Retention Management Tactics:
Don’t Deal with One-Off Developers and Owners. If you work with people who are not making construction a continuous business, you may want to say “pass” or propose eliminating retention all together. To justify eliminating retention, just point out that the owner is cash ahead any one point of a project. To work with these client types invites more problems than just retention abuse.
Condition Your Bid: Managing retention starts at the bidding stage. A bid proposal may contain language that states your retention policy. This allows for a frank discussion with the client about this issue. More people are taking this course of action and use a twofold approach:
• Reduced retention – typically from 10% to 5% at the midway point of the project. The mid-way point should be calculated by the Percent Complete Method (versus time).
• All punch out items left after 3 months go to warranty and an appropriate value is held back. Three times the estimated cost is a good guideline of the hold back. Retention is subsequently released at this time.
• If want to forward a discussion about interest charges on money not paid, use double the prime rate as your interest. It is part cost of money and part penalty.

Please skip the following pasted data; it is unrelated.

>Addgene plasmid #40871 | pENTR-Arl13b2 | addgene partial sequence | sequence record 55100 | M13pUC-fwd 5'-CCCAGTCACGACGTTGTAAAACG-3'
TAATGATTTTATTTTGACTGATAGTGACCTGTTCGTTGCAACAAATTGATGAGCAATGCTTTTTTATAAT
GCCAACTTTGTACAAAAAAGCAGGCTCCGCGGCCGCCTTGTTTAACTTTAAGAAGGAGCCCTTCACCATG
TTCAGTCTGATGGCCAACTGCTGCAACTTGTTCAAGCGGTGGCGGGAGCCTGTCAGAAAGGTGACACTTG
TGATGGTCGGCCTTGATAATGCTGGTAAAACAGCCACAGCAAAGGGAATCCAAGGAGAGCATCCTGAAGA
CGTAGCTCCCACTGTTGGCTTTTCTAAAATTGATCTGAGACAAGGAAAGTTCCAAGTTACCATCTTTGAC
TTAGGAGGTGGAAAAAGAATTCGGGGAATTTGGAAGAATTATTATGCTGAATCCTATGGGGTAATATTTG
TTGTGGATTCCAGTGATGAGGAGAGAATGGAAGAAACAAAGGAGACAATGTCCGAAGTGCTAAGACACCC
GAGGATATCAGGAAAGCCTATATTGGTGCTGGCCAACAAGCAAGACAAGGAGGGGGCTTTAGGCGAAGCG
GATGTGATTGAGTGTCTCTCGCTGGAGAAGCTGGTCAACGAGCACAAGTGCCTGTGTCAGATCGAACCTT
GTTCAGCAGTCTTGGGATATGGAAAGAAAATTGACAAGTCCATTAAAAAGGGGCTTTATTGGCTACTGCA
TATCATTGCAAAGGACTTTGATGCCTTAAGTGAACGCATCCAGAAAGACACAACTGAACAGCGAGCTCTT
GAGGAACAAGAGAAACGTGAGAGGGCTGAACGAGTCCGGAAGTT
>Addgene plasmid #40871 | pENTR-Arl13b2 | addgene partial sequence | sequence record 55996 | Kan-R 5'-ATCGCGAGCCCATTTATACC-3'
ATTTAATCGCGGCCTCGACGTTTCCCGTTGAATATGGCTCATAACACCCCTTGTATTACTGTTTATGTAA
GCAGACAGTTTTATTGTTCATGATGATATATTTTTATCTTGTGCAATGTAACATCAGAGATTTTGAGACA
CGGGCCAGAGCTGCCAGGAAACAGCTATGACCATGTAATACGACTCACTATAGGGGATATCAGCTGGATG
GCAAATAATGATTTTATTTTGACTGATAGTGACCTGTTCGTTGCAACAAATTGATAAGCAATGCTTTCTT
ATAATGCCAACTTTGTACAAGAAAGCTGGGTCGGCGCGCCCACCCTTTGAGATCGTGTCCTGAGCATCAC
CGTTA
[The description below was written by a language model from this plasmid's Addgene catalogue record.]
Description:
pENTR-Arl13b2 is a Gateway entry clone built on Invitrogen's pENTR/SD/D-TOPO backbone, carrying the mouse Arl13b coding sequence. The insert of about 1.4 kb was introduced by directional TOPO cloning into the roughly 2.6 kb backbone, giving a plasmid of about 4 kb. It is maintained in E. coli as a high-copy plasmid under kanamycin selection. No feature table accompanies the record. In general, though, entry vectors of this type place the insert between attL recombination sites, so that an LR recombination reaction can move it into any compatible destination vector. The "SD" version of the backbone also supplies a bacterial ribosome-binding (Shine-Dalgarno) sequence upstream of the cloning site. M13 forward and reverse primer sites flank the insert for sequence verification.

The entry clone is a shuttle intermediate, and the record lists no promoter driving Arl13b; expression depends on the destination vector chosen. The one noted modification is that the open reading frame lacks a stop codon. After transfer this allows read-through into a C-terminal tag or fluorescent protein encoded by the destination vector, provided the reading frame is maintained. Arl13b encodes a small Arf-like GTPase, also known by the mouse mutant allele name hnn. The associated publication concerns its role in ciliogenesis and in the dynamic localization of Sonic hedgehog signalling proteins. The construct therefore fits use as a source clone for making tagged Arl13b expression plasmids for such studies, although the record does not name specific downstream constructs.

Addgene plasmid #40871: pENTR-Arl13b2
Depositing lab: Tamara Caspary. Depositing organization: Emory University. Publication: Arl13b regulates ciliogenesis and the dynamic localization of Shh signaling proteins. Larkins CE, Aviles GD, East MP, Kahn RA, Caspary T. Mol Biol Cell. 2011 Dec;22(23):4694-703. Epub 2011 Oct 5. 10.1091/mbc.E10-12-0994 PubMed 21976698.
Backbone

No New Bids. This may be a game of chicken with the client. However, it is perfectly fair to not bid more work as payments due are not made.
Personal Presence: sitting in someone’s office until that pay you is awkward and confrontational but, it works. Let the client know that you will be coming by for your retention and if it is not there you will wait. Tell them you are serious. Be friendly but, firm. If you have patience, this eventually works although you may have to lunch delivered to show how serious you are.
Say no to contracts that don’t clearly outline the way retention is handled. At a minimum, redline the contract and then have a face to face meeting to negotiate.